At odds: To ciminalize suicide, or not to?

Legal and public discourse must consider that decriminalization could be a crucial step towards suicide prevention
A study last year had found that around 28 per cent of people did not consider suicide to be linked to mental illness, thus preventing timely interventions from taking place. (Representational image)

The Editorial Board   |     |   Published 22.09.20, 02:20 AM

The corpus of legislation in India is extensive. It is, therefore, not entirely unexpected that the laws governing the same issue may turn out to be contradictory in nature. It thus falls upon the judiciary to examine existing laws and interpret them lucidly so that Parliament can then iron out discrepancies among legislations. That, hearteningly, is what seems to have happened with the Supreme Court drawing attention to one such anomaly. The apex court pointed out the inherent dichotomy between Section 309 of the Indian Penal Code, which treats attempted suicide as a crime, and the Mental Healthcare Act, 2017, which effectively decriminalizes suicide by reading down Section 309, and sought a response from the Union government on the contradiction. There are a number of facets to such an observation that warrant close attention, not least of which is the fact that there is an urgent need to weed out laws that are no longer consistent with the spirit of the times. Section 309 of the IPC is, to cite one example, a regressive colonial-era law that is at odds with the growing perception of mental illness — it often leads to suicide — as a condition that must be treated, not discriminated against. The Mental Healthcare Act, on the other hand, is a progressive legislation, pushing for an interpretation of suicide that is consistent with modern research.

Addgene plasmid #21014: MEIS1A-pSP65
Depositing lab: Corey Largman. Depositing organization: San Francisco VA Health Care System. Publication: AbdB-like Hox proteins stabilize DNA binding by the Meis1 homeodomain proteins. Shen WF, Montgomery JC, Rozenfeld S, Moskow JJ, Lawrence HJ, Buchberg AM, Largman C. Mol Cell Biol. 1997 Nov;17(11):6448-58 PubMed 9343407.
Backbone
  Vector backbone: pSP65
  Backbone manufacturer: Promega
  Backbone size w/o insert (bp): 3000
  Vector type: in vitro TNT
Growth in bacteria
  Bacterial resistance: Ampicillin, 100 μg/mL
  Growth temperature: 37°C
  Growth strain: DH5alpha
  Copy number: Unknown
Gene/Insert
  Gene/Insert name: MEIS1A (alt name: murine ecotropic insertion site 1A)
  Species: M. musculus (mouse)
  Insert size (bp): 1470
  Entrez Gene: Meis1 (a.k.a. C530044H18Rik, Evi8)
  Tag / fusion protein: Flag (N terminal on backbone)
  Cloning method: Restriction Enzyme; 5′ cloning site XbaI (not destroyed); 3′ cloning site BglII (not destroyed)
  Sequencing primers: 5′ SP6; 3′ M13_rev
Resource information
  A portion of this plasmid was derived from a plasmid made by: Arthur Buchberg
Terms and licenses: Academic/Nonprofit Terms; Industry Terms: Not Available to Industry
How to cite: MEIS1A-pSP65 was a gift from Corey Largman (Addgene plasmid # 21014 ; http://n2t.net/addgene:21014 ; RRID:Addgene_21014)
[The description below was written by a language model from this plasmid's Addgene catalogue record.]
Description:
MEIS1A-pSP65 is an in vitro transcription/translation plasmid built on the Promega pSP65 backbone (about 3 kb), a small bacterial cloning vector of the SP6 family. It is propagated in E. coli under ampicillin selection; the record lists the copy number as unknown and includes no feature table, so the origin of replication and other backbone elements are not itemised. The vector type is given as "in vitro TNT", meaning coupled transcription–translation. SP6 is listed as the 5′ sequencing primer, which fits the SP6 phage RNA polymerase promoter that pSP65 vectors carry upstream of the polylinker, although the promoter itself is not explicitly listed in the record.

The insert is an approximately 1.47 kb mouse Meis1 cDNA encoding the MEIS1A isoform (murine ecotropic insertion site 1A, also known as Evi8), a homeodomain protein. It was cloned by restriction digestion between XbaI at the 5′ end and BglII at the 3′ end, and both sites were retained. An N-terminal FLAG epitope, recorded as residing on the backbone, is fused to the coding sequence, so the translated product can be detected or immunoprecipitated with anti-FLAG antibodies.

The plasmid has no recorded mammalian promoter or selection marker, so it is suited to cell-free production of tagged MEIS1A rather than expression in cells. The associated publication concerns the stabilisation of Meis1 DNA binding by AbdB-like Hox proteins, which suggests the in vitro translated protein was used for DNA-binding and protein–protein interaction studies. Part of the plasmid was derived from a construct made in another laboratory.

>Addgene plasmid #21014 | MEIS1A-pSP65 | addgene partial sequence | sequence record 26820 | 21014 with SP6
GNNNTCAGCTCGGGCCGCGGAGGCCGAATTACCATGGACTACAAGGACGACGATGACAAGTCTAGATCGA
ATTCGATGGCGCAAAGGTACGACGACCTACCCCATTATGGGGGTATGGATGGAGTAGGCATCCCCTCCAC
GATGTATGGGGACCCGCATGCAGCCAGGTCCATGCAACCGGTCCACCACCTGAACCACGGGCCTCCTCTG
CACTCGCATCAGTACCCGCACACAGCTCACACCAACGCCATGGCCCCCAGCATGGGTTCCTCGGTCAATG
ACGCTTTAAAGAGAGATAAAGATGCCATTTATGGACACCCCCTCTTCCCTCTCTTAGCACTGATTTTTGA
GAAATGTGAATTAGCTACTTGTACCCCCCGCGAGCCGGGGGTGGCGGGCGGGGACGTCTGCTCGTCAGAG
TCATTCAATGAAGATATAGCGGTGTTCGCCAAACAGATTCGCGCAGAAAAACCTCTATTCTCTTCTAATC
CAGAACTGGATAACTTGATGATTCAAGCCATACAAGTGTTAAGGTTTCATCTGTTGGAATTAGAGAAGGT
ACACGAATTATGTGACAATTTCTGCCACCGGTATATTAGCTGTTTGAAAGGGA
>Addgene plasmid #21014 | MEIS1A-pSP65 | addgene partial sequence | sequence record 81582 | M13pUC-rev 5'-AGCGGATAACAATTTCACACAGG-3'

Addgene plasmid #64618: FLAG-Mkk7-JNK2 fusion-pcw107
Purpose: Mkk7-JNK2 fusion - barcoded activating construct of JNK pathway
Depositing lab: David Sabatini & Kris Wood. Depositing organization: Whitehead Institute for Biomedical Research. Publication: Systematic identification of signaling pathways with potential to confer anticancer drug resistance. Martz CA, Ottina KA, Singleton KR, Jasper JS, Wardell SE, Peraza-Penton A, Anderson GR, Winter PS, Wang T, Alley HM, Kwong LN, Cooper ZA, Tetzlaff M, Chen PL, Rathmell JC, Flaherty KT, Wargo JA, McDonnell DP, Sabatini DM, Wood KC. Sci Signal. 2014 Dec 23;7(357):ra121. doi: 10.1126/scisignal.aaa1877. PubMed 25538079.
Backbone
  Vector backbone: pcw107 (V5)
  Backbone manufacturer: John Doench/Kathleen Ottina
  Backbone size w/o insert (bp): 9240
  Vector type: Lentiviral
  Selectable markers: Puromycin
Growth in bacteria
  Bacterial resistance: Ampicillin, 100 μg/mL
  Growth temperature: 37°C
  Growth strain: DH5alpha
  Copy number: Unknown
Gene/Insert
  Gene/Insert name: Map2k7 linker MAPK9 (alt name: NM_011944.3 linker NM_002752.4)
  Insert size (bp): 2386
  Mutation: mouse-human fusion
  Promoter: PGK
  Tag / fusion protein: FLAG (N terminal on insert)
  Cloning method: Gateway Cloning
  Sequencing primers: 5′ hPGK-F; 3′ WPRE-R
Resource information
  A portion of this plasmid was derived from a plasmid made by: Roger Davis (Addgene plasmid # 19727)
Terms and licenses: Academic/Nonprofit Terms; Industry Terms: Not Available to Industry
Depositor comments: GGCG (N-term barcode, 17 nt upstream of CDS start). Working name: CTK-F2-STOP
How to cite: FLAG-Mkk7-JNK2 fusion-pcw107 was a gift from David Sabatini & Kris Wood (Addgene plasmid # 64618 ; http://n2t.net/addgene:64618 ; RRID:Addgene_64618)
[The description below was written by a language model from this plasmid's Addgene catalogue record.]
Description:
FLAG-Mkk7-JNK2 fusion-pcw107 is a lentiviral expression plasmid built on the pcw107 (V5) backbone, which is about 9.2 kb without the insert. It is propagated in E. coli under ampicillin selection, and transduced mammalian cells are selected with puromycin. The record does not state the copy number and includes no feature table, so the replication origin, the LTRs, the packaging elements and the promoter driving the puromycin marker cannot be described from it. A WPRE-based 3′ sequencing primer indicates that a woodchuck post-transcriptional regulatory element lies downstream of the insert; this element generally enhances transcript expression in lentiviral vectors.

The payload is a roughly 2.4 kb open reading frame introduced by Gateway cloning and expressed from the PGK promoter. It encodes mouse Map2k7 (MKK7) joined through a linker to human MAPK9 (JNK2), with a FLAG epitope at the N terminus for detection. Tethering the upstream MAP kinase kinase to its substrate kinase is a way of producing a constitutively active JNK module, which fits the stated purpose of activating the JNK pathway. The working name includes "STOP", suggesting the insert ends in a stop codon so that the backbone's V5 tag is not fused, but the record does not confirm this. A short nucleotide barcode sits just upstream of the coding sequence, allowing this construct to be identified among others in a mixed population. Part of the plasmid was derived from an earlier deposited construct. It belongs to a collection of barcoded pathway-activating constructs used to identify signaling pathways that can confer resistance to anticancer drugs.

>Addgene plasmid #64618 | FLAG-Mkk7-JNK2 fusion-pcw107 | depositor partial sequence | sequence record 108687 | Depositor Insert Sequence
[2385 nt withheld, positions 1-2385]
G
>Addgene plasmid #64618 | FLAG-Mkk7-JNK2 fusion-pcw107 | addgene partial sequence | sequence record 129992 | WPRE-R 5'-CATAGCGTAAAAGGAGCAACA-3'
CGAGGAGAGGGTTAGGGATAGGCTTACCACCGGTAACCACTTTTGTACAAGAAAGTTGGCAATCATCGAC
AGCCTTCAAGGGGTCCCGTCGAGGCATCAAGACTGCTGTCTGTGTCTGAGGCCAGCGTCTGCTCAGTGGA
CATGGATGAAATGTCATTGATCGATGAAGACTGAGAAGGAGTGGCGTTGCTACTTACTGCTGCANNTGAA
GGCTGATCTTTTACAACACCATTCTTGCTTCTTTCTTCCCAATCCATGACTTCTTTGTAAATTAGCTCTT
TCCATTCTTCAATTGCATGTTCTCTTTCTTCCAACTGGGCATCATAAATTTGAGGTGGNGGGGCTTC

Indeed, this scientific, humane spirit informs Section 115 of the Act, which recognizes mental illness as a key contributor to individuals’ decision to end their own lives. This argument is of immense importance given the stigma that surrounds mental ailments — a large part of the reason why families are reluctant to record the cause of death of a loved one as suicide. A study last year had found that around 28 per cent of people did not consider suicide to be linked to mental illness, thus preventing timely interventions from taking place. Is it any wonder that India accounts for the largest number of global suicides and a third of the world’s suicides committed by women each year? Given the lack of awareness, it is of utmost importance to not only provide medical facilities to those in need of help, but also actively address deep-rooted prejudices that sully the public discourse on suicide and contribute to the shame and silence around it. There is scope for legal reform too, given the direction of international legislation. Canada decriminalized suicide way back in 1972; Ireland did so in 1993. The legal and public discourse must consider that decriminalization of suicide could be a crucial, introductory step to begin a fruitful conversation on suicide prevention.